Back when people wrote letters, there were rules. But, in the age of email, all that has gone out the Windows. Our guide to the important questions – like whether to write “Dear” or “Yo” and how many kisses to sign off with...
In the beginning...
How to start? In personal correspondence, I favour a 90s Hip Hop era “Yo!” But apparently this isn’t always appropriate at work.
Instead, I go for the bog standard “Hi”, despite having been advised against it by a journalism teacher who deemed it overfamiliar. “Dear”, the other obvious option, feels too formal. “Hello” teeters on the line between chummy and creepy and “Hey”, although I find myself using it more and more, comes across a bit Disney World Florida.
Once you’ve navigated the tricky terrain of how to address the individual or organisation you’re emailing, write their name – and spell it correctly. “Hi Rachael Seagull, I’d love to write an article for IdeasMap...” will make me laugh but it will also make me think you slightly can’t be arsed.
I know we’re all artists here, but email, in a professional context, isn’t a form of self-expression, it’s a form of communication.
As a clever person once told me, “The meaning of communication is the result it produces.” Think about what you want your email to achieve. Perhaps you simply want to convey some information; maybe you hope the recipient will take some form of action. Is this apparent from what you’ve written?
Keep it clear and as short as possible. No-one wants to receive a philosophical treatise parading as an email. If you do have a lot to say, break it up using hyperlinks, line breaks, bolding and bullet points.
You know where you are with a letter: yours sincerely if you know the person and yours faithfully if you don’t. When it comes to email, it’s less clear.
Best wishes? All the best? Best? Best regards? Regards? Kind regards? Warm regards? Warmest regards? Cheers? Thanks? Many thanks? It’s all quite subjective. Do what you like – but be warned, everyone has one email sign-off that makes them irrationally irate. And if you’re unlucky, it’ll be yours.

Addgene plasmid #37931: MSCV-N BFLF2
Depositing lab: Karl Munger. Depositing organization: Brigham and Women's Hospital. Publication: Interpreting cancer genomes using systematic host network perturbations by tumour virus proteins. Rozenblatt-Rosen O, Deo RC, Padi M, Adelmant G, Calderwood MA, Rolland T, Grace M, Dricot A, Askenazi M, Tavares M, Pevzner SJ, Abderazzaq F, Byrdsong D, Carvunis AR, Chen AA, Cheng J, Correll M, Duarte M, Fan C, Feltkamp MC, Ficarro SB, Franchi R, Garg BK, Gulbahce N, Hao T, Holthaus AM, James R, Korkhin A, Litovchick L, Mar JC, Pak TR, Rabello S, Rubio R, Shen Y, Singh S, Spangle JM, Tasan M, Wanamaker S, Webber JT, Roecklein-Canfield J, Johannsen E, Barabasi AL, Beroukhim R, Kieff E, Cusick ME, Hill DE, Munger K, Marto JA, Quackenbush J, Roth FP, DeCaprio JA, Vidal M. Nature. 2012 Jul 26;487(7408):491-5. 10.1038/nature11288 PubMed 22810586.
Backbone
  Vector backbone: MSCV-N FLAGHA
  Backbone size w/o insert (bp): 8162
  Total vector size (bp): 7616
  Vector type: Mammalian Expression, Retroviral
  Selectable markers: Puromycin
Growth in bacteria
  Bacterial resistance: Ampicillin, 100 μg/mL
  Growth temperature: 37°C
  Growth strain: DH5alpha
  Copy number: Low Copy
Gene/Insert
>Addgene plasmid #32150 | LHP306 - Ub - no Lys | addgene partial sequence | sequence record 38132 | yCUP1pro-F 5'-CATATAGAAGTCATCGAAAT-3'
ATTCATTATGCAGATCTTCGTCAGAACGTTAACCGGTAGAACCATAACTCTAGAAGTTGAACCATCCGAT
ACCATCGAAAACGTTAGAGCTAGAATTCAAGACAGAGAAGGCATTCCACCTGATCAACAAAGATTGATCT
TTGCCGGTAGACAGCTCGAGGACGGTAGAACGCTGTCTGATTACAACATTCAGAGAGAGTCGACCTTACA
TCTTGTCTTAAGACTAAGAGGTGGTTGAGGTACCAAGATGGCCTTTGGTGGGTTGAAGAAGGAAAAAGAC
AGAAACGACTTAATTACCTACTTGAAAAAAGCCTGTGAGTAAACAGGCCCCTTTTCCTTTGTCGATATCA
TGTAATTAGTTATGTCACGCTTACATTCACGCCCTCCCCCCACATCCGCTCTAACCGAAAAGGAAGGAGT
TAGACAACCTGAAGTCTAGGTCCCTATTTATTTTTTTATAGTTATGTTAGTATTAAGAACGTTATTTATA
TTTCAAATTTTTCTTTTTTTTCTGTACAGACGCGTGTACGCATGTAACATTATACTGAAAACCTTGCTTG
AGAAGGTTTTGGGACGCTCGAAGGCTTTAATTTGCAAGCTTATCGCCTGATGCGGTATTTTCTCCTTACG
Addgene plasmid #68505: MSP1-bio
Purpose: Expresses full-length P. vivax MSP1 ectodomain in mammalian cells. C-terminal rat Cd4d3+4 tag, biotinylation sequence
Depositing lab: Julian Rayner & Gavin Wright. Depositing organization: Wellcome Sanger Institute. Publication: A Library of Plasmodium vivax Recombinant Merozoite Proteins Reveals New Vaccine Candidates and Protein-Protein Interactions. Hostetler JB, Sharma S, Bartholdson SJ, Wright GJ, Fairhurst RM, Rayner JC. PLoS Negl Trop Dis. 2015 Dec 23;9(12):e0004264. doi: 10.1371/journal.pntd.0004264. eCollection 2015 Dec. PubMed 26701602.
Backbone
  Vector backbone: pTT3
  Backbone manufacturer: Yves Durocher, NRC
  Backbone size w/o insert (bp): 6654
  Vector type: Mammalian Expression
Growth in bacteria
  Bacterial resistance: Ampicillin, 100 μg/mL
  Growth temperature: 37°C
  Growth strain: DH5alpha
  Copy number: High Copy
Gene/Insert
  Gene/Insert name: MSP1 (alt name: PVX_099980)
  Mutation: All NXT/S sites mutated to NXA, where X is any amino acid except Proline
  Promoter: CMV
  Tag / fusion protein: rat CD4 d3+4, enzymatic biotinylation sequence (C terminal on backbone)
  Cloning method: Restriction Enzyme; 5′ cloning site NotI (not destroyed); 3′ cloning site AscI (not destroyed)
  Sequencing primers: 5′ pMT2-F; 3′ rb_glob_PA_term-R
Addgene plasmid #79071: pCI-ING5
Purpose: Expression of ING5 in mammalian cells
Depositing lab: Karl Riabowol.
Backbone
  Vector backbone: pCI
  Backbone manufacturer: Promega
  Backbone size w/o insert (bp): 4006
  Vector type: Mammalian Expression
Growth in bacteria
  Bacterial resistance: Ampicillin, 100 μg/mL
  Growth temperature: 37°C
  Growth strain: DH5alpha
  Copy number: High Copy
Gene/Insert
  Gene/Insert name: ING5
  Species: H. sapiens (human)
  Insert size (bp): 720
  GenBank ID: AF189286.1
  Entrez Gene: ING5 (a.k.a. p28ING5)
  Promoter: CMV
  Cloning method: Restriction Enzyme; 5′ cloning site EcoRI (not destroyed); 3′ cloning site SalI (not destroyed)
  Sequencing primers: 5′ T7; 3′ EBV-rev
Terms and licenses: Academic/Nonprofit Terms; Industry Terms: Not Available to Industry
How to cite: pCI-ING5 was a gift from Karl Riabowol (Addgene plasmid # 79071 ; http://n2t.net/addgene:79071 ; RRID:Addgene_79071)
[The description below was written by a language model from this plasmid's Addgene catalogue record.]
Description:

As for kisses, don’t be a prude. Put a little x if they do first, maybe two, but probably not more than that. You don’t want them to get the wrong idea.
Make it intriguing – so they want to open it – but descriptive so that they aren’t disappointed when they do. Oh, and avoid anything that sounds spammy. So don’t write, “Can you help?” and don’t include any £ signs.
When people first started getting iPhones and I was still rocking a Nokia 3210, I’d take any email that concluded with the words, “Sent from my iPhone” as a smug dig at my own iPhonelessness. I’ve got over that now. Remember, though, your signature goes to everyone so if you customise it with something quirky – “Sent from my iPhone while riding my fixie and scratching my bum so apols for the typos lol” – some people might think you’re a bit silly.
Don’t CC people in unnecessarily. If you’re emailing a big group, don’t forget to use BCC. It’s a massive data protection faux pas. Don’t be that person who hits “reply all” to group emails. Don’t copy and paste the same email to another recipient. You might forget to change important details, like their name. Two words: Mail Merge.
Maybe don’t bother
Each email you send equates to a portion of someone’s time; time that could be spent perfecting their trapeze act, building a community garden or eating jam doughnuts. So consider carefully whether you actually need to send it. If you do, fine. But sometimes picking up the phone is quicker.
What are your email dos and don’ts? Let us know in a comment below!